Staff and wire reports
RALEIGH — A North Carolina judge on Tuesday struck down the state’s new method for giving citizens of unincorporated areas the opportunity to block forced annexations by towns and cities. The ruling potentially strips away a key element of laws that property rights activists sought for years.
Despite the ruling, the city of Salisbury will not revisit a failed forced annexation of neighborhoods along N.C. 150, which the City Council dropped in 2008 after strong resistance.
“We have no plans for annexation, and this ruling does not change that,” City Manager Doug Paris said.
Judge Shannon Joseph issued a written order Tuesday throwing out the petition process authorized last year by the General Assembly. The measure halted a municipality’s effort to expand its borders if enough property owners in the targeted area said no. The judge ruled that measure unconstitutional because it did not include residents who weren’t landowners.
The case is likely to be settled in the appellate courts.
Good Neighbors of Rowan County, a group that originally formed to fight Salisbury’s annexation attempt, fought for more than three years to change the state’s annexation law. It held its last meeting in September after the reform bill was passed.
President Jeff Matthews said Tuesday he is disappointed, and he’s still trying to learn the details of the ruling and figure out the group’s next steps.
“Obviously, it’s not what the General Assembly put into law, and it certainly doesn’t totally reflect the intent of all those across the state of North Carolina that worked so diligently to try to reform the law,” Matthews said.
Vice President Carl Eagle said he believes the ruling will be overturned on appeal.
If not, forced annexation foes have another route through the General Assembly to ban the practice, Eagle said.
“I know that we have an ace in the hole regardless of what happens,” he said.
If needed, state Republican lawmakers have the votes to pass a bill calling for an annexation referendum, Eagle said.
The referendum would allow voters in the area to approve or block a proposed annexation at the polls. Lawmakers considered the referendum option earlier but favored the petitions, Matthews said.
“It got way more complicated trying to do it that way,” he said.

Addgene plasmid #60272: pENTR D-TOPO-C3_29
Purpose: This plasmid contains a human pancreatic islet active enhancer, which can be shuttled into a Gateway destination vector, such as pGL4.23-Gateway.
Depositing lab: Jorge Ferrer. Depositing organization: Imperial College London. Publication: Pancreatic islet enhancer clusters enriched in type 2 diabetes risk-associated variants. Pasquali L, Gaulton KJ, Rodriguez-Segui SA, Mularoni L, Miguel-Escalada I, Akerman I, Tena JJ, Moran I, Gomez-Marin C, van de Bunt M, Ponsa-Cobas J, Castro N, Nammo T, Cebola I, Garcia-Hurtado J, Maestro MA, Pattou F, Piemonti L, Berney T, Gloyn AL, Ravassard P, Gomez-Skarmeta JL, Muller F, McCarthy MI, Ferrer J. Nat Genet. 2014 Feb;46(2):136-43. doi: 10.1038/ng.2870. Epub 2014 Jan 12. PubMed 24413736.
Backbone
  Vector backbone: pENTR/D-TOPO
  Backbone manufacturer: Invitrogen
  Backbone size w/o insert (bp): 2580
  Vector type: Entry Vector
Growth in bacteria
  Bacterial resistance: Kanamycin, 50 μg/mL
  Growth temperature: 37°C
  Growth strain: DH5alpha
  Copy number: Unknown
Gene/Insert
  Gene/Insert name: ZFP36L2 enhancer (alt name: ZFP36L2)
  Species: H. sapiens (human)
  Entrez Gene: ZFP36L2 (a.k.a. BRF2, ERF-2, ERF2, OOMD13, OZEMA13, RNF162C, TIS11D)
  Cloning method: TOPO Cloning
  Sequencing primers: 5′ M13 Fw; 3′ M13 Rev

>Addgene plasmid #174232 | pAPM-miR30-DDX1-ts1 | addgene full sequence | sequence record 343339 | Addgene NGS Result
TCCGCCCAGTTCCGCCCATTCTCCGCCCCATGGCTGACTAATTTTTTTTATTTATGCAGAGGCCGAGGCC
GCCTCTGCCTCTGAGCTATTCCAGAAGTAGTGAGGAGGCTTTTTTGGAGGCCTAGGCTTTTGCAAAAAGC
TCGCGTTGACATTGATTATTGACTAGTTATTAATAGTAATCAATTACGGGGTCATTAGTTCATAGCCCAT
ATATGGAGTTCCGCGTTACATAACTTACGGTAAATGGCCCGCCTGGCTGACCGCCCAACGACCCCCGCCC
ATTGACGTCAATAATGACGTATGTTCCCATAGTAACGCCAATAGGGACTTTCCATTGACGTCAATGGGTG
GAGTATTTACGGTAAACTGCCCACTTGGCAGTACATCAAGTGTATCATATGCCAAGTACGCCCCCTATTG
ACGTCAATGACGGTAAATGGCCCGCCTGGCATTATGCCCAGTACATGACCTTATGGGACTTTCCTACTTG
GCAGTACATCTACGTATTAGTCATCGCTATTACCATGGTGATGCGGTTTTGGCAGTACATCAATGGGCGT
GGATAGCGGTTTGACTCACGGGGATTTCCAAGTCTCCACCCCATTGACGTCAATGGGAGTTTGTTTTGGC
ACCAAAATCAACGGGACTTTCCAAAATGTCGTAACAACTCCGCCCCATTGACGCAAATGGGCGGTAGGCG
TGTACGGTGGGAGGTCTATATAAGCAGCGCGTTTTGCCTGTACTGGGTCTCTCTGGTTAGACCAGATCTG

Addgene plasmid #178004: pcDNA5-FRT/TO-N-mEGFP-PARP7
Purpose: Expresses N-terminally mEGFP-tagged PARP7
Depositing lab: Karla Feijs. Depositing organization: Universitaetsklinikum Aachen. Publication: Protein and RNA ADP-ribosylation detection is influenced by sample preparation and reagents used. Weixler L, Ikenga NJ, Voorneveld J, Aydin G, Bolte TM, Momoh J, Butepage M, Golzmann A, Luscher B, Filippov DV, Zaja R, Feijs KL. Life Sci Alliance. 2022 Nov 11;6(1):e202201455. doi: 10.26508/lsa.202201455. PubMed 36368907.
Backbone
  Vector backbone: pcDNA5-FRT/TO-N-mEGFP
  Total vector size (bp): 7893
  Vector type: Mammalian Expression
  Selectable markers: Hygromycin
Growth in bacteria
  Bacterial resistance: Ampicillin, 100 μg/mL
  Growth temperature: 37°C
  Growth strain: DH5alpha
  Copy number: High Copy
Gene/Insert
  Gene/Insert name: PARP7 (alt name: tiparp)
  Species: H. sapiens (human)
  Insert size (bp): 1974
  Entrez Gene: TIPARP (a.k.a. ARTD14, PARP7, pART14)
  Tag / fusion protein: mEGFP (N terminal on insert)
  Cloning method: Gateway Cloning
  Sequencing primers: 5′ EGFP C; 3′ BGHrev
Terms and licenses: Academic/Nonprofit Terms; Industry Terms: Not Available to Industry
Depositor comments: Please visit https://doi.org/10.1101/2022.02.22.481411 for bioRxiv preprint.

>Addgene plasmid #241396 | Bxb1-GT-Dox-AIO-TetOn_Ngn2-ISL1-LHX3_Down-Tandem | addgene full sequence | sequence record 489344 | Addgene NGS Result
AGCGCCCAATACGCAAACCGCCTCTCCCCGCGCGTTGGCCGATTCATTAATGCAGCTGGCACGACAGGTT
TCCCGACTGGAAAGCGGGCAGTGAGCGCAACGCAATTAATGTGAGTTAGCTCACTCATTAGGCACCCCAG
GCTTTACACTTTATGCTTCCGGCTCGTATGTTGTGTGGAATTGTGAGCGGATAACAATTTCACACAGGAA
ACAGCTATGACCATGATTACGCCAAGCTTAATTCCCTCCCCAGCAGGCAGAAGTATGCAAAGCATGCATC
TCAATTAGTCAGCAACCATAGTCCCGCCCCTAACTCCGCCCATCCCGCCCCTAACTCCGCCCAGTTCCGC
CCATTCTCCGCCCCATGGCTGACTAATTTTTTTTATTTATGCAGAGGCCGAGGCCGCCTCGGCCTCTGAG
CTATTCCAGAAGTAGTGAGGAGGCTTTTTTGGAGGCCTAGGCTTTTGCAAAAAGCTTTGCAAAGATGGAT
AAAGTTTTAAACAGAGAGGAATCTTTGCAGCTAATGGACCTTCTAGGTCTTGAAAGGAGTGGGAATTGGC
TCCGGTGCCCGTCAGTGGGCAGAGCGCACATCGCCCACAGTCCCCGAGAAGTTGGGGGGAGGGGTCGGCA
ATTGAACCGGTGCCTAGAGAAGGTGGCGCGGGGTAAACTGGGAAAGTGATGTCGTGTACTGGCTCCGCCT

There were questions of who would oversee the process and how much it would cost, he said, that don’t apply to a simple petition.
The Republican-led Legislature passed laws last June that overhauled the state’s involuntary annexation rules, which have guided municipal growth in the state for more than 50 years. While many property owners in unincorporated areas have long chafed at being absorbed by cities and having to pay higher taxes, city leaders have said the previous laws had served the state well by helping cities grow at a manageable rate.
Several municipalities with pending annexations sued late last year, arguing the new method was unenforceable because it only gave landowners, not all voters within the area that could be acquired, the right to decide. Joseph agreed after two hours of arguments Monday in Wake County Superior Court.
Matthews, of Good Neighbors, said the petition process is meant to get the opinion of the “real stakeholders” in an area to be annexed. Those who don’t own property, he said, “have no direct responsibility for any additional costs or taxation that would come from annexation.”
But the judge ruled that two local laws and portions of the statewide involuntary annexation law enacted in 2011 were unconstitutional and void.
The laws said proposed involuntary annexations by cities would be terminated if 60 percent of the landowners in the targeted areas signed a petition within a roughly four-month period opposing it. The town or city would be barred from trying again for three years.
Property owners surrounding Lexington, Kinston, Fayetteville and others already have used the process to halt pending annexations. The petitions involving those involuntary annexations and a handful of other pending cases now have no effect, Joseph wrote, meaning the annexations could potentially resume if her ruling isn’t overturned.
Supporters of North Carolina’s cities and towns have said the handful of communities whose pending involuntary annexations were seemingly overturned by the 2011 laws shouldn’t be penalized for following the previous rules.
“The annexations had gone through all the necessary challenges in the courts,” said Anthony Fox, a Charlotte lawyer representing three municipalities in the case. “They would have been effective by now.”
Jim Eldridge, a Wilmington lawyer representing residents who lived near four municipalities and got the chance to overturn pending annexations, said he will advise his clients to appeal the ruling. An appellate court could issue a stay delaying Joseph’s order until after appeals are completed.
The state Attorney General’s Office, which also defended the laws in court with Eldridge, plans to review the ruling, a spokeswoman said. However, the office of Senate leader Phil Berger, R-Rockingham, said it understands the attorney general plans to appeal.
The Legislature could revisit the issue when it returns for its budget-adjustment session in May.